Bedford Township: Single-family home starts best since 1998

BY LARRY P. VELLEQUETTE
BLADE STAFF WRITER

TEMPERANCE - For the local citizens' groups working to slow Bedford Township's growth rate, 2004 might not have been a very good year.

The township last year recorded the highest number of new single-family home starts it's had since 1998, with 240 new homes and condominium units breaking ground.

The only years in the previous 10 that have recorded a greater number of starts were in 1998 and 1995. The 2004 number is a 30 percent increase over the previous year.

"The economy has certainly been on the rebound and the interest rates were still low," explained Dennis Jenkins, the township's planning and zoning coordinator. "I think it may have been cheaper to build a new house than it is to rent an apartment in many areas."

The township board last year approved 167 new subdivision lots in five different projects, and another 66 new condominiums. Not all of those started construction in 2004, and both numbers represent a drop when compared to the 180 new subdivision lots and 104 new condominiums approved in 2003.

Dennis Phillips, one of the founders of www.nomoresubs.com, which has advocated that the township strictly adhere to its master plan, said he believes the number of housing starts is less worrisome than the general direction in which the township seems to be heading.

"It's going to be interesting over the next few years what the board wishes to do. I'm sure that they'll do the right thing," Mr. Phillips said, predicting that the 240 housing starts in 2004 could be quickly dwarfed depending on the new township board's views on growth.

"That's not where it's going to stay. If [developers] get their way across the tracks here, those numbers are going to go up very quickly," Mr. Phillips said.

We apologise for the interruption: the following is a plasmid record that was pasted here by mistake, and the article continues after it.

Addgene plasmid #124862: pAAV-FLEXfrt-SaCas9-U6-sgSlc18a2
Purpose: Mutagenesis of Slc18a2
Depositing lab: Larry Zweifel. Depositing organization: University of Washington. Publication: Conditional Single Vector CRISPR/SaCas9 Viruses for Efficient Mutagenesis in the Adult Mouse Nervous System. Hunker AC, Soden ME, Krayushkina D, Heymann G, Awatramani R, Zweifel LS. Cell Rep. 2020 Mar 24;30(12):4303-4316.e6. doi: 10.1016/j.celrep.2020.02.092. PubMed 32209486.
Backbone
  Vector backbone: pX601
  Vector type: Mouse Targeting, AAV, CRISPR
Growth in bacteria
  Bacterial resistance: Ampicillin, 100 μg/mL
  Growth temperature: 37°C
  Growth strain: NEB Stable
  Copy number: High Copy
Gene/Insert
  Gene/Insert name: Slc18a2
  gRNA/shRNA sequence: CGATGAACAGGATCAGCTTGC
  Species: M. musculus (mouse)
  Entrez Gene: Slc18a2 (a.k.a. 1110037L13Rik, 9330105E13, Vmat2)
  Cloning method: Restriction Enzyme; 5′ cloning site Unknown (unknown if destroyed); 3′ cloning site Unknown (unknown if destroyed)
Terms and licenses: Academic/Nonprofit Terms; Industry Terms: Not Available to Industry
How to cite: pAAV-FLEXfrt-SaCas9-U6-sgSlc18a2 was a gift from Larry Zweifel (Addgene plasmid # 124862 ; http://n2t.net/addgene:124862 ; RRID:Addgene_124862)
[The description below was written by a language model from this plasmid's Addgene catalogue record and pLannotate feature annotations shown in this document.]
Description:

"All we're asking them to do is, if they want to change the plan, change the plan. We're not against growth. We'd just like it to be thought out, approved growth, instead of just packing houses in without blinking an eye."

Bedford Township's continued high residential growth rate is beginning to chew through the available land for such development, Mr. Jenkins said.

His office is putting together a "residential buildout analysis" that he hopes will show exactly where and how much of the township remains to be developed.

"We're going to show all of the vacant parcels that could be developed, minus floodplains, steep slopes, etc.," he said. "It should give us the total developable acerage in the township taking into consideration the existing residential zoning, and areas with water and sewer service available."

A recent community profile of Bedford Township compiled by the Southeast Michigan Council of Governments estimated its population at 30,873. Interestingly enough, as the township's population continues to rise, the number of school-aged children has continued a steady decline, a trend that has begun to worry officials at Bedford Public Schools.

At a joint meeting last week between the Bedford Board of Education and the township board, school board members were shocked at the area's predicted demographic makeup in years to come.

"Our biggest concern is with some of the newer subdivisions that are going in off of Temperance Road," board vice president Shawna Smith said. "Temperance Road Elementary is really at capacity right now. Those are the things that the district is looking at the most."